McDonald’s Proves Branding Works
This entry was originally posted on August 7, 2007 at the old Brandstory blog.
A report in the New Scientist details a recent study revealing that pre-school kids prefer foods wrapped in McDonald’s packaging over foods served in unwrapped packaging. Most parents are thinking, no duh. From the report:
“Dina Borzekowski at the Johns Hopkins Bloomberg School of Health in Baltimore, Maryland, US, and her colleagues asked 63 preschoolers, aged three to five, to sample two meals, each consisting of a chicken nugget, a quarter of a hamburger, french fries, two baby carrots and a small cup of milk.
Although both meals came from a local McDonald’s, only one of them appeared in its original packaging. Researchers presented items from the other meal in plain wrappers, which lacked the company’s distinctive logo.
In most cases children said they tasted a difference between the two meals, and they overwhelmingly preferred the McDonalds-branded foods.”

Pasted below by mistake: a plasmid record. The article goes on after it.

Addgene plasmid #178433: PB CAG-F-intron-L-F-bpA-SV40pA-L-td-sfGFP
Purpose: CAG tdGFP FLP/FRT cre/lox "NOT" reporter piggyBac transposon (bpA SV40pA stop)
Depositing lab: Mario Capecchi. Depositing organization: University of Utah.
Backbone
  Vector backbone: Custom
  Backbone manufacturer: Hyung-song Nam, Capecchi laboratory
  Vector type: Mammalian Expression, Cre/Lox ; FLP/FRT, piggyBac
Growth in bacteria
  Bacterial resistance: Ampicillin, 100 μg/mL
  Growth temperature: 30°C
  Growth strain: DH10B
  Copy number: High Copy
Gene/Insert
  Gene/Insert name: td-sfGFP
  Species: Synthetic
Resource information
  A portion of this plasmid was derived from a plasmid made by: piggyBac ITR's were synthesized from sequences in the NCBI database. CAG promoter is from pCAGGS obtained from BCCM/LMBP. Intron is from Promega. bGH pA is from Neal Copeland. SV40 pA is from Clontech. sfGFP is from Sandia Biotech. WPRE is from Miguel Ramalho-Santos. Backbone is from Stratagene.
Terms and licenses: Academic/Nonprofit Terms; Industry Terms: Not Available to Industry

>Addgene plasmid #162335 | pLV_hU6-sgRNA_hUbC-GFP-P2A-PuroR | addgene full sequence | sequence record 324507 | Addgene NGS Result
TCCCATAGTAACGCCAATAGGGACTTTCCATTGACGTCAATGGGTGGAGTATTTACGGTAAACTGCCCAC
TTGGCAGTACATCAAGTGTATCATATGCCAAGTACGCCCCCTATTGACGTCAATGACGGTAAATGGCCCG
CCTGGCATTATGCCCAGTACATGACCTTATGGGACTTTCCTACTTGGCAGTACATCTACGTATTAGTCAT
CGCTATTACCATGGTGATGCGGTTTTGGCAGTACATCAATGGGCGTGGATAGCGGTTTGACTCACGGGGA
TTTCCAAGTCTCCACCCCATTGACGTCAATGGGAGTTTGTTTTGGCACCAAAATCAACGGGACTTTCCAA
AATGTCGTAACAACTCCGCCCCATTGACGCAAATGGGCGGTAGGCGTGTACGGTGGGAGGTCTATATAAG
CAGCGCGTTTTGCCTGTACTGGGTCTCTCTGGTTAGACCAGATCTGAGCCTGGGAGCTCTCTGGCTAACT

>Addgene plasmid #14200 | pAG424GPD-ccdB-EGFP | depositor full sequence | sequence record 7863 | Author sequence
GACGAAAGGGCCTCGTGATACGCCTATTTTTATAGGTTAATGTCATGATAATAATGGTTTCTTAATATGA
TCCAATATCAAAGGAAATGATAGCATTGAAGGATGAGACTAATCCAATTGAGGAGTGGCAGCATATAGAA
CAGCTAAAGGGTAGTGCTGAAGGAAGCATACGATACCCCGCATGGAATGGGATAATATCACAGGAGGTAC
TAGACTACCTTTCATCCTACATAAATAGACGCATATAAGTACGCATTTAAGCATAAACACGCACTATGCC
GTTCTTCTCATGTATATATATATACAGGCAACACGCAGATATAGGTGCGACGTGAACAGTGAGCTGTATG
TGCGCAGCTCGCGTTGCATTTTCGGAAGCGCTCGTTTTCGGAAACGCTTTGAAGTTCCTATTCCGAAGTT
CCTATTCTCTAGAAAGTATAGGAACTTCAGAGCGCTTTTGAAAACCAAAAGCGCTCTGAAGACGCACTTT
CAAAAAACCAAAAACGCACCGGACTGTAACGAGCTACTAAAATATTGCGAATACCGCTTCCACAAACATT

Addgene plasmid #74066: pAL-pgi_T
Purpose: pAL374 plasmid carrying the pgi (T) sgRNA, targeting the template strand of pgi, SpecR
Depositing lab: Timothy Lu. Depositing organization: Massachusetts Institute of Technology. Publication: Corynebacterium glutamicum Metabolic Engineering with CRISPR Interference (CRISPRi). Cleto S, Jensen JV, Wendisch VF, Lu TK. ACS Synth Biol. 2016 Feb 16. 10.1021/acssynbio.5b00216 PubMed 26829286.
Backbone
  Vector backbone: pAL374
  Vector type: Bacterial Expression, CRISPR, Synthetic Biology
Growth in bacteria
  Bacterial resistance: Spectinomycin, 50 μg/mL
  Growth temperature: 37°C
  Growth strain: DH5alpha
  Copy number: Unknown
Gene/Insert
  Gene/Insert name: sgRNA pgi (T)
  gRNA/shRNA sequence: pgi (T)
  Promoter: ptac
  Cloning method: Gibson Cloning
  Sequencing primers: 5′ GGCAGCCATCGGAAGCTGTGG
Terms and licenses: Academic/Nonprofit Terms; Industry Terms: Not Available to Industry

Interesting. Kids preferred McDonald’s branded carrots by a margin of 2 to 1. Same carrots. Different packaging. They preferred the french fries 73% to 13%. All because of the golden arches. It’s not like we don’t know that branding/marketing/advertising works. After all, we spend well over $10 billion a year marketing products to kids. And billions more to advertise to adults. But it is somewhat disturbing to see the affects on kids as young as three.
Of course McDonald’s has known this for more than 10 years—watch the proof here.
Might be time to unplug the television.